Buying the right size and type of bicycle tyres
Bicycle tyres are not just a way of keeping the inner tube in place. In this particular area, cyclists value different properties. Manufacturers - Continental and Schwalbe are, no doubt, among the most well-known - offer an incredibly varied range of tyres. This is to ensure that - wherever you intend to cycle - you will have the right tyres. You might want rough studs or extra wide tyres, extremely strong grip, a certain behaviour when cycling around corners or a particularly lightweight tyre. Every cyclist sets their own priorities and also sets their own limits in terms of budget for a new set of tyres. Mountain bikes call for wider tyres than racing bikes. With fat bikes the perfect tyre will have a lot of material (and weight) and city bikes do not need state-of-the-art studs. As you can see, all tyres are not the same.
Mounting the tyres on to your bicycle may take some practice. Many a cyclist has despaired over having to remove and re-attach the tyre. But you mustn't let that scare you off from learning how! It is just when you are out and about and you are then faced with having to fix a flat tyre that you will wish you had those skills.
- Carcass = The framework of the rubber, made up of strong fibres that have been vulcanised onto the rubber material. The properties of the carcass are determined by the number of layers of fabric as well as the thickness of the threads (measured in threads per inch or TPI). The more layers of fibre material a tyre has, the better it is protected against foreign bodies breaking through. On the flip side, this also means that the tyre is heavier and does not roll as well. The better the fabric, the better you are protected from punctures and the better your rolling friction. However, tyres like these also carry a higher price tag.
- Tread = Along with different rubber compounds, it is the tread of the tyre that gives you either more or less grip on different surfaces. This means that some tyres are better suited to hard surfaces whereas others are better suited to soft surfaces. There are also different treads for wet or dry weather conditions.
- Rubber compound = Whether it be in regards to the longevity of the material, grip or weight, all of these factors are determined by the rubber compound. With a rubber mixture you get a rather soft tyre, giving you better grip. However, your rolling friction will increase, meaning that the tyre will not roll as well. On the opposite end of the spectrum, we have hard rubber compounds. These rubber compounds roll better and last longer. However, due to the low grip that they offer, you will feel their limitations much sooner.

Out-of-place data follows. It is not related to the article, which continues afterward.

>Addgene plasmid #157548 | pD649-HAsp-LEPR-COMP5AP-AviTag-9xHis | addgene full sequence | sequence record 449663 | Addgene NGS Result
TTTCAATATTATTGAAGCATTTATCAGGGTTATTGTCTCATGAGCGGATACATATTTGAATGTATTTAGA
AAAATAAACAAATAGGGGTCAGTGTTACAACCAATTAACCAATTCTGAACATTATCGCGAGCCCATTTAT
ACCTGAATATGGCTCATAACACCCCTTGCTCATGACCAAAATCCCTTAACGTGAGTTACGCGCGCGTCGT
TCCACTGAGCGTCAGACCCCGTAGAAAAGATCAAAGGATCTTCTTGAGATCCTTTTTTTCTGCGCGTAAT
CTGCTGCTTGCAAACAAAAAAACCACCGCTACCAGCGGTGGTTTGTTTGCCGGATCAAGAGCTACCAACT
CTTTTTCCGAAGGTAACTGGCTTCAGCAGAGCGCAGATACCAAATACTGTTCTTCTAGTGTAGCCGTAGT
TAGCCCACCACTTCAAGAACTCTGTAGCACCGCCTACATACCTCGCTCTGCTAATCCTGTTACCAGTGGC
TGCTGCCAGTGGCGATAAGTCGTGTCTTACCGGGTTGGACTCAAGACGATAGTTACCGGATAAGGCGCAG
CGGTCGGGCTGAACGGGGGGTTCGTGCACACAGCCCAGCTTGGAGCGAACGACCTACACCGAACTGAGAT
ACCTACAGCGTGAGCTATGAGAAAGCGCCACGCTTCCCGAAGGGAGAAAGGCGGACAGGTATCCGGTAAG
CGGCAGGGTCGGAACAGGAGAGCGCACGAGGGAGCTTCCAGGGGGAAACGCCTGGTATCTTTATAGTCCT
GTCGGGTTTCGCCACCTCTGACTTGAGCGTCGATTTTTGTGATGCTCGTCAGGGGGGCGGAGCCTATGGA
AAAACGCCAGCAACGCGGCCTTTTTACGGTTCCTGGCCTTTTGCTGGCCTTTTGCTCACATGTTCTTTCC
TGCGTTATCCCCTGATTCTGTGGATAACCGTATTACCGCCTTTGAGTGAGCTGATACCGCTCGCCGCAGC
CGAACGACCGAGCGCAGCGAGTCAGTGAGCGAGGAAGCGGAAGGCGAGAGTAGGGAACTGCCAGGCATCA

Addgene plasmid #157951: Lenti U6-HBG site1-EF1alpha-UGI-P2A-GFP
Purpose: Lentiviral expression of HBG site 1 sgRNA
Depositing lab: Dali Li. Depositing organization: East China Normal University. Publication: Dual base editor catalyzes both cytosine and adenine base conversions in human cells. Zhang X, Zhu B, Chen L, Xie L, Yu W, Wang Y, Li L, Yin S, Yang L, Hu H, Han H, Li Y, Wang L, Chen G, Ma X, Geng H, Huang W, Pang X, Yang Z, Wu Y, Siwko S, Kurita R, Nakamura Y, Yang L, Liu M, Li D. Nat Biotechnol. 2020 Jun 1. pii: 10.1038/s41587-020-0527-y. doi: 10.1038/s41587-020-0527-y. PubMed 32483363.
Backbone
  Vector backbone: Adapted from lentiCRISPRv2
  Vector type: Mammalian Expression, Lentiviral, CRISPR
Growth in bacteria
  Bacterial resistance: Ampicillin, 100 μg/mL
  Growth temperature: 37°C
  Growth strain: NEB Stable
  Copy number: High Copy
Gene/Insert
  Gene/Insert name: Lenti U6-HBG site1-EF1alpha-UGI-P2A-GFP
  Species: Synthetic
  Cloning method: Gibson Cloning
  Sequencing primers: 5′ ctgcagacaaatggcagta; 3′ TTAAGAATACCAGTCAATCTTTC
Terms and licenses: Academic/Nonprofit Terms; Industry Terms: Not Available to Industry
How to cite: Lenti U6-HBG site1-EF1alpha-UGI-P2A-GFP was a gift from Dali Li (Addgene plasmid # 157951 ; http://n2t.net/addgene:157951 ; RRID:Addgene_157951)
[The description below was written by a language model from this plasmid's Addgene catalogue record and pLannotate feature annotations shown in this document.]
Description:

- Compound = Mixture of different rubbers A lot of manufacturers combine different rubber compounds to make the studs on the sides more effective and to ensure that the tyre rolls well. This also results in better longevity for the running surface. This is where terms such as dual compound or triple compound come into play.
- Clincher tyres = The bead contains a Kevlar fibre instead of a steel wire. This means that the tyre is ultimately more expensive, lighter and foldable, making it easy for you to easily carry a reserve tyre in your backpack. Clincher tyres are usually only offered with top-notch carcasses and rubber compounds. This means that they have excellent riding properties. The fact that they are foldable, however, does not affect their performance on the road or wherever you may be cycling.
- Wired-on tyre = This term may be used to refer to a bead containing a steel wire as opposed to a clincher tyre. In the case of racing bikes, this term tends to be used for clincher tyres with hook-bead rims. This is in contrast to tubular tyres for which adhesive bonding is used. Tubular tyres = These are tyres with an enclosed carcass that contains a sewn-in tube. Tubular tyres are stuck to beadless rims by means of liquid tyre glue or double-sided tape intended for this purpose.
- Tubeless and UST systems = Both are tyres that do not require a tube. Tubeless ready tyres must be sealed by a special sealant. UST systems do not require this sealant at all. On the flip side, these tyres are also a lot heavier. Your can read more about UST here.
Correct tyre pressure
Please refer to the imprint on the tyre flanks for this. Generally speaking, however, the correct tyre pressure can be determined as follows: the bigger the tyre and the lighter the person riding the bike, the lower the pressure needed. Lower pressure makes cycling more comfortable. On rough surfaces, this also translates into lower rolling friction. Higher pressure comes with a lower risk of punctures. It also reduces rolling friction on plain surfaces.
What tyres to use in the winter? There is no reason to stop cycling over the winter of course!Naturally, we have winter tyres for your bike in our product range. Be sure to use MTB tyres that give you enough tread and a lot of grip if you are heading out during the winter. This is, of course, unless you switch to a fat bike. Fat bikes come with wide tyres, which makes for a lot of fun in the snow.
For the icy season, it is definitely worth getting spikes! MTB spike tyres are fun even on slippery surfaces. The spikes in the tyre surface make it easy to go uphill while maintaining grip. When heading downhill, you won't have to worry about flying off your bike. These tyres always maintain grip on packed snow or ice. Just be careful when getting off your bike. Your two-wheeled friend is the one with the grip! So you're the one who might slip.
Be it a 26", 28" or 29" wheel. Whatever size you need, you can choose your favourite from a range of MTB tyres, racing tyres or trekking tyres. We are also your one-stop-shop for any accessories you might need, such as rim tapes or anything for your tubeless tyres. Our bicycle-tyre shop offers you both a wide range of products as well as fantastic offers.